We cannot eliminate every risk in life
Health and safety has indeed gone slightly mad
Published 17 April 2012 | Rob James
I buried an old friend several months ago, but I couldn’t help thinking of him when I stumbled across yet another health and safety disaster the other day.
Idris lived a long and active life. He finally passed away at the ripe old age of 88 but given his adventurous streak he could well have ‘gone home’ much earlier! There was one notable occasion for example when he and his twelve-year-old friends went hunting rabbits along the banks of the river Cleddau near Milford Haven.
They set sail on a borrowed raft but on the return journey they were swept out into the middle of the river, eventually beaching on the wrong side of the waterway. They were not able to re-float it because of the falling tide but they managed to enlist the help of the occupants of a local pub who helped them re- launch, thus allowing them to paddle their way back home across a very dangerous stretch of waterway.
Now I would never encourage any teenager to imitate Idris and his friends, but I couldn’t help wondering what he would make of the health and safety fiasco that centred on the trauma of a stricken herring gull a week or so ago.
The bemused residents of Carshalton must have been rubbing their eyes in disbelief when twenty-five fire fighters were scrambled to rescue a stricken gull that had become tangled in a plastic bag in the local pond. But, this was only the beginning of the farce because it was left to a wildlife centre volunteer to wade out into the waist deep water to rescue the frightened bird. It seems that the necessary risk assessment had concluded that it was “too unsafe” for the fire crews to do the job!
Not surprisingly the manager of the local bird centre was quick to point out: “It was a bit ridiculous really. Five fire crews turned up, but because of protocols they couldn’t go into the water. It is health and safety gone mad.”
It seems that over the years we have steadily produced what I have come to describe as a ‘Joan culture’. Joan was the mother of a young lad who was in my class at school. She was excessively nervous and saw danger everywhere. She even stopped her son attending swimming lessons because she was scared that he would drown! ‘Joan cultures’ are the product of over-intrusive bureaucracy and an unhealthy approach to compensation.
It is not wrong to assess risk. Indeed we should do all we can to minimise risk. But life will always be full of risk. It’s a consequence of living in a fallen world. Going into hospital can be a risky business. And according to ‘Which’ magazine, purchasing chickens from supermarkets can be very risky too. Laboratory tests carried out by the consumer group have found that 18 per cent of whole and partial chickens from leading grocery chains was carrying campylobacter, the most common form of food borne illness in Britain.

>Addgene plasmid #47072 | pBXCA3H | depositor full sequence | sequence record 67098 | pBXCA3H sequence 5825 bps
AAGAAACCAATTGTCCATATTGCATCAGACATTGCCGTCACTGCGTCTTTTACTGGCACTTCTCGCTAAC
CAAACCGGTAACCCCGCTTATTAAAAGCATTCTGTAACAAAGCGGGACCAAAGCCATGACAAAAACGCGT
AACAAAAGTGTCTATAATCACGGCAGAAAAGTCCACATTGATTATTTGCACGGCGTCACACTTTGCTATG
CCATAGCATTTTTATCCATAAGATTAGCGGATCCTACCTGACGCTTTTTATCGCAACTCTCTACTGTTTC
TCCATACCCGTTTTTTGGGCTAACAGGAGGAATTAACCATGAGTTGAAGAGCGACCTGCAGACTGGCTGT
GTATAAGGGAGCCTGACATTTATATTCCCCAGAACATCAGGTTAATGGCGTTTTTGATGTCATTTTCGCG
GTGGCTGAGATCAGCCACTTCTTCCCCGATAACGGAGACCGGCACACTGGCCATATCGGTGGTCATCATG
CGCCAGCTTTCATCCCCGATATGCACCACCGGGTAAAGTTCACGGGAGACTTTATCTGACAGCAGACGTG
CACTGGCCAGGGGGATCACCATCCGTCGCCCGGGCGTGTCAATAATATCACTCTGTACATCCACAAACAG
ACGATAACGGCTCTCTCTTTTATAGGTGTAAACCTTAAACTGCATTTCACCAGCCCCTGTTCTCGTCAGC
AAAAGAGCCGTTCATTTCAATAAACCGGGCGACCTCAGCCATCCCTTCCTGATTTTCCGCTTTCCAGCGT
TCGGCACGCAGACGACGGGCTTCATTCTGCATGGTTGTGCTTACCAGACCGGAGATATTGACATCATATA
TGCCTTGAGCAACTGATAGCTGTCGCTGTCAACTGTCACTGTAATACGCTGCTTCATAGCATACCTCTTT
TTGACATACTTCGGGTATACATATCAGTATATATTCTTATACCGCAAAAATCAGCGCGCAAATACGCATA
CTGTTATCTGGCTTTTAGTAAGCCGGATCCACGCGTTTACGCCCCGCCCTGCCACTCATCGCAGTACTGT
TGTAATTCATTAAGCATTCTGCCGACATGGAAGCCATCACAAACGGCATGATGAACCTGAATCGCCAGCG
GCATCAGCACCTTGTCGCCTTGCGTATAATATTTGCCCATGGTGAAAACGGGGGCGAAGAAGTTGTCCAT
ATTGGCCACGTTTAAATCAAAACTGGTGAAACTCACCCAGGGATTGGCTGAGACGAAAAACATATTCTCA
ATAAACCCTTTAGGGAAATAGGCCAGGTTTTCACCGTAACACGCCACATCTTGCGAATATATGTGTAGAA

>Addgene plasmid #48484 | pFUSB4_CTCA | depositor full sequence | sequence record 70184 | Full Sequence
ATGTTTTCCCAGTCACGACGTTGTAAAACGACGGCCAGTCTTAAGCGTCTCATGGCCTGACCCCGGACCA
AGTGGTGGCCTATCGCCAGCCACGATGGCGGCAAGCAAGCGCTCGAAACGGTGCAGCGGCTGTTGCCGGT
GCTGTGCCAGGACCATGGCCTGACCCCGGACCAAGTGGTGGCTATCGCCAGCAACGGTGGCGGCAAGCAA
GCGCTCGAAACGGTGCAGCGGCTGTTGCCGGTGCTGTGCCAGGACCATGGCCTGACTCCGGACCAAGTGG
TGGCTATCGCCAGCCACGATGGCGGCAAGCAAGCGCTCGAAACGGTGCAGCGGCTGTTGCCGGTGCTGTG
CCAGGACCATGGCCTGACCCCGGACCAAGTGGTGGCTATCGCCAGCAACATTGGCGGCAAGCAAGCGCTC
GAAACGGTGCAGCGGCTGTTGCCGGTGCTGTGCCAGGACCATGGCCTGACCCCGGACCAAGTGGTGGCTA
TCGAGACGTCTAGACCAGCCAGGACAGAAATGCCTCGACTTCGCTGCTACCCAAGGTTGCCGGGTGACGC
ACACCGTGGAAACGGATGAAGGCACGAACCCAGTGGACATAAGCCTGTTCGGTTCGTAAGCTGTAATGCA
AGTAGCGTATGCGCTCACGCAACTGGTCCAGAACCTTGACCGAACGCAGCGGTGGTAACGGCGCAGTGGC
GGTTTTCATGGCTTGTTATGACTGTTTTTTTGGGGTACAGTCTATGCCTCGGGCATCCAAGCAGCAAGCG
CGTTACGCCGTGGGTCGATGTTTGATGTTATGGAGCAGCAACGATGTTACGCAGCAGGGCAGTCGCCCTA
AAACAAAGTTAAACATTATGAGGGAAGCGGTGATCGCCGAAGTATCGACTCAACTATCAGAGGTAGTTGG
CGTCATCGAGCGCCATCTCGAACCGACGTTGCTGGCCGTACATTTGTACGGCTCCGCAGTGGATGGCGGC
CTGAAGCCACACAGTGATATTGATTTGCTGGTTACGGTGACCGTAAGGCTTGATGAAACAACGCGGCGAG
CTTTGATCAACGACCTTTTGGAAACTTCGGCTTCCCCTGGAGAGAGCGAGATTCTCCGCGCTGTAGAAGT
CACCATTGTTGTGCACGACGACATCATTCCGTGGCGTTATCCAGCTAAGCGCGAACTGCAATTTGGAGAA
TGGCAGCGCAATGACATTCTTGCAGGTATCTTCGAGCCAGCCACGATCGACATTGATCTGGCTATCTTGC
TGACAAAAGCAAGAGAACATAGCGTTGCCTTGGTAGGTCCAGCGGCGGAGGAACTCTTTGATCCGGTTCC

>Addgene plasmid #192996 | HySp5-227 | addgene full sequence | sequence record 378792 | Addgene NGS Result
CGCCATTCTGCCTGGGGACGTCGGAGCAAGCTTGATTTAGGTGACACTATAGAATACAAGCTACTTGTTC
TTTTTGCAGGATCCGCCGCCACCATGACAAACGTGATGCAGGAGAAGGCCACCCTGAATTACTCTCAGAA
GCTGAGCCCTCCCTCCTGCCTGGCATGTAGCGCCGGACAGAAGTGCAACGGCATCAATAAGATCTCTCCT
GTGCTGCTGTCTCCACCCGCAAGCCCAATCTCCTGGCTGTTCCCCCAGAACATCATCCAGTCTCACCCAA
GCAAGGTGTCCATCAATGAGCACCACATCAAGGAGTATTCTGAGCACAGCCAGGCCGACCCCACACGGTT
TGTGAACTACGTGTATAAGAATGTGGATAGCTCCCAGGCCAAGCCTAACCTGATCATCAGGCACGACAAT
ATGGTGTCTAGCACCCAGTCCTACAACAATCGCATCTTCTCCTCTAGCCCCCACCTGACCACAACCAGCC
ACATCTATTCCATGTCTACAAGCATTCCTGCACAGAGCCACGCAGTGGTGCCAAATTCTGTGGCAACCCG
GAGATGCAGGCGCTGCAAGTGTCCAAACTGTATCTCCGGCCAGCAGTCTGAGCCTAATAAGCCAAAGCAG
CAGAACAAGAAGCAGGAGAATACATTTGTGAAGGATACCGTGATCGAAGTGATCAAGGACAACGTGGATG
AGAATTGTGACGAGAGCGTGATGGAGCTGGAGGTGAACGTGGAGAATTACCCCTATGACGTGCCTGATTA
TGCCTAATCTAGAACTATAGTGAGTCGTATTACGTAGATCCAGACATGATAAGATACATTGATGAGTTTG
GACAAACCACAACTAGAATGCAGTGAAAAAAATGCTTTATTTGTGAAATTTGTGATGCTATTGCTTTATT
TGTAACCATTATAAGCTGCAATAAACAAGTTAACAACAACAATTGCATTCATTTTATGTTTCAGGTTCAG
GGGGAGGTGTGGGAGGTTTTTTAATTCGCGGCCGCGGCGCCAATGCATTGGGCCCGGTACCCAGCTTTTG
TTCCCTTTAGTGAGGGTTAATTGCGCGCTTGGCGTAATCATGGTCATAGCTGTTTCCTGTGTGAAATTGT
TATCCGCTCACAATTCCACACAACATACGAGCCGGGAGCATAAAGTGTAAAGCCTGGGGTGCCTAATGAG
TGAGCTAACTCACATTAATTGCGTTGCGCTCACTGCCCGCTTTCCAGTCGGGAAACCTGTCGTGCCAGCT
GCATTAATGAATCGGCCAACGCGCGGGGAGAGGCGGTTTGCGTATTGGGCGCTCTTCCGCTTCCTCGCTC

Christians, more than anyone else, should appreciate the importance of risk. We are asked to stake everything on the claim that God has raised Jesus from the dead, and that it is better to lose everything for His sake than to gain the whole world. That’s a big risk, especially for those who are faced with persecution, imprisonment and death for their faith. It’s a huge risk for the Christians of North Korea for example, who face the prospect of losing their children if they publicly identify with a man who was executed as a condemned criminal two thousand years ago. It’s been well said that faith can often be spelled “RISK”.
Christianity will always involve a leap of faith. Martin Luther put it well when he said: “Faith is a free surrender and a joyous wager on the unseen, untried and unknown goodness of God.”
But of course the alternative is very risky too, for if there is one thing riskier than leaping into the welcoming hands of a loving God it’s the danger of falling out of them.
As Jim Eliot said sometime before he was martyred in a South American jungle, "He is no fool who gives what he cannot keep to gain that which he cannot lose."